Tank Requirements

Clownfish require a tank with a capacity of at least 30 gallons. The tank should have plenty of hiding places for the fish to help them feel safe. Clownfish can thrive in both fish-only and reef setups, though the former is much less of a challenge for beginning saltwater hobbyists. Their water must stay between 74 to 78 degrees Fahrenheit and have a specific gravity of 1.020 to 1.024.


Clownfish will eat most fish foods. They will even eat flake food, which is unusual for a saltwater fish. However, you need to make certain they get a varied diet. Include live and frozen fish foods, like brine shrimp and krill. Most pet shops carry these types of food. They also need some vegetables in their diet like spinach and nori. You can get nori at specialty grocery stores. A varied diet ensures that clownfish get all of the nutrients that they need.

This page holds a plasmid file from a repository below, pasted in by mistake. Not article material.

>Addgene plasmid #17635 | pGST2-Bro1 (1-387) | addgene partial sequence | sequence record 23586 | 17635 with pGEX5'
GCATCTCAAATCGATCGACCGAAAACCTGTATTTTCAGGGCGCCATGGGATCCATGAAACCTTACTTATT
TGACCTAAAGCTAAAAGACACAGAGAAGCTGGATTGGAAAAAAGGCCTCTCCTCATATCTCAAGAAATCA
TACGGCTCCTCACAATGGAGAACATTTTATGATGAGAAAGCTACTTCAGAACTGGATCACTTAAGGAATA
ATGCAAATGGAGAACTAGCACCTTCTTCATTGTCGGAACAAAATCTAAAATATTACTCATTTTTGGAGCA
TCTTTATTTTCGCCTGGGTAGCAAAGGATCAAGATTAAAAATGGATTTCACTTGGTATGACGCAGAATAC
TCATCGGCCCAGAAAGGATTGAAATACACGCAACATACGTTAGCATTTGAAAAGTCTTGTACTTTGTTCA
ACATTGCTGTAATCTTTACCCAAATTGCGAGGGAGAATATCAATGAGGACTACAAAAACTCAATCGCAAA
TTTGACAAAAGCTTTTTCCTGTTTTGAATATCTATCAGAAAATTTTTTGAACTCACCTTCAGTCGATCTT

Clownfish adapt well to a "community" style aquarium, an aquarium with small, peaceful fish. Most clown fish will not harm other fish, but are small enough that they could be in danger from larger tank-mates. Clownfish will also leave invertebrates alone, making them good candidates for a reef tank. Only one clownfish, the maroon clownfish (Premnas biaculeatus) can be aggressive, and should only share a tank with large, hardy fish of about the same size (four to six inches).


Clownfish do not need anemones to survive or even thrive. In fact, anemones can be more delicate and difficult to care for than the clownfish themselves. Different species of anemone have their own specific requirements for things like lighting, feeding and substrate. Some hardier anemones that host clownfish include the beaded anemone (Heteractis aurora) and the adhesive anemone (Cryptodendrum adhaesivum). A few can sting humans, so always wear gloves when handling anemones. Sometimes, in the absence of sea anemones, clownfish make take certain corals, like Xenia polyps, as hosts.